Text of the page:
Florida Gov. Ron DeSantis continued to push Wednesday for coronavirus patients to receive monoclonal antibody treatments that were pulled by the federal government after they were deemed ineffective against the omicron variant.
DeSantis held a news conference at Miami Dade College's North Campus Wednesday with Florida Department of Health Deputy Secretary Dr. Kenneth Scheppke and other medical experts to decry what he called a "rash decision" by the U.S. Food and Drug Administration, which pulled its emergency authorization for the antibody drugs from Regeneron and Eli Lilly on Monday.
Both drugmakers had said that the treatments are less able to target omicron because of its mutations. In updated drug labeling released Monday, the FDA said omicron appears 1,000-fold less vulnerable to Regeneron’s drug and nearly 3,000-fold less vulnerable to Lilly’s drug.
DeSantis said that while omicron has become the dominant variant in Florida, the drugs could still be used to treat delta cases.
The Republican governor also referenced anecdotal cases in which people were helped by the monoclonal antibody treatments and said the state has had to cancel thousands of treatment appointments in the past couple days following the FDA's decision.
A spokeswoman for the U.S. Department of Health and Human Services confirmed Tuesday that the U.S. government has halted shipments of the two antibodies. She added that the federal government continues to distribute a GlaxoSmithKline antibody and two antiviral pills that are effective against omicron. However, supplies of those drugs are limited.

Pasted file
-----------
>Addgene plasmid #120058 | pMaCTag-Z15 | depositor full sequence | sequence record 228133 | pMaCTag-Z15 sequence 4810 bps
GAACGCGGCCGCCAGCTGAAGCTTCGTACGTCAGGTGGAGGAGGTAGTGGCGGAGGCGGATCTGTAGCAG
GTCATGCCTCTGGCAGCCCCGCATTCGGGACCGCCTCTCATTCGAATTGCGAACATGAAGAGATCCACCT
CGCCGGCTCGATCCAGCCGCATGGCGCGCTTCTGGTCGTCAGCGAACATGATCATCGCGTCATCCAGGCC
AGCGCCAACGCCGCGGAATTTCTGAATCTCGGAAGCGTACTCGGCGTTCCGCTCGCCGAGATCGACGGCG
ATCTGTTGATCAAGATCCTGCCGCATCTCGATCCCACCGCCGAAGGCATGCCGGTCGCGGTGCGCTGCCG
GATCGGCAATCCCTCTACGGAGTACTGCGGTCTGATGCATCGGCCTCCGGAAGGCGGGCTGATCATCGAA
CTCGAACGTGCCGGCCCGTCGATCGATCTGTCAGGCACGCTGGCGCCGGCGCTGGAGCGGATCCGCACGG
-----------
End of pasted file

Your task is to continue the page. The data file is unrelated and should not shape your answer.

“The Administration is focused on making sure that, if an American gets sick with COVID-19, they get a treatment that actually works,” HHS’ Kirsten Allen said in a statement.
Hours after the FDA announced its decision Monday, the Florida Department of Health said it would shutter all monoclonal antibody state sites until further notice.
DeSantis said he'd like to reopen the sites if the state could get more of the authorized treatements.
Federal officials said the FDA decision was supported by several independent studies, including a peer-reviewed paper published in the journal Nature last month. In that study, a consortium of European researchers tested the ability of several antibody drugs to neutralize a live sample of the virus, concluding that Lilly and Regeneron’s antibodies “were inactive against omicron.”
The American Medical Association, the nation’s largest physician group, said it agreed with the FDA decision, issuing a statement that read: “Limiting the use of these treatments will help ensure patients receive the best available therapy.”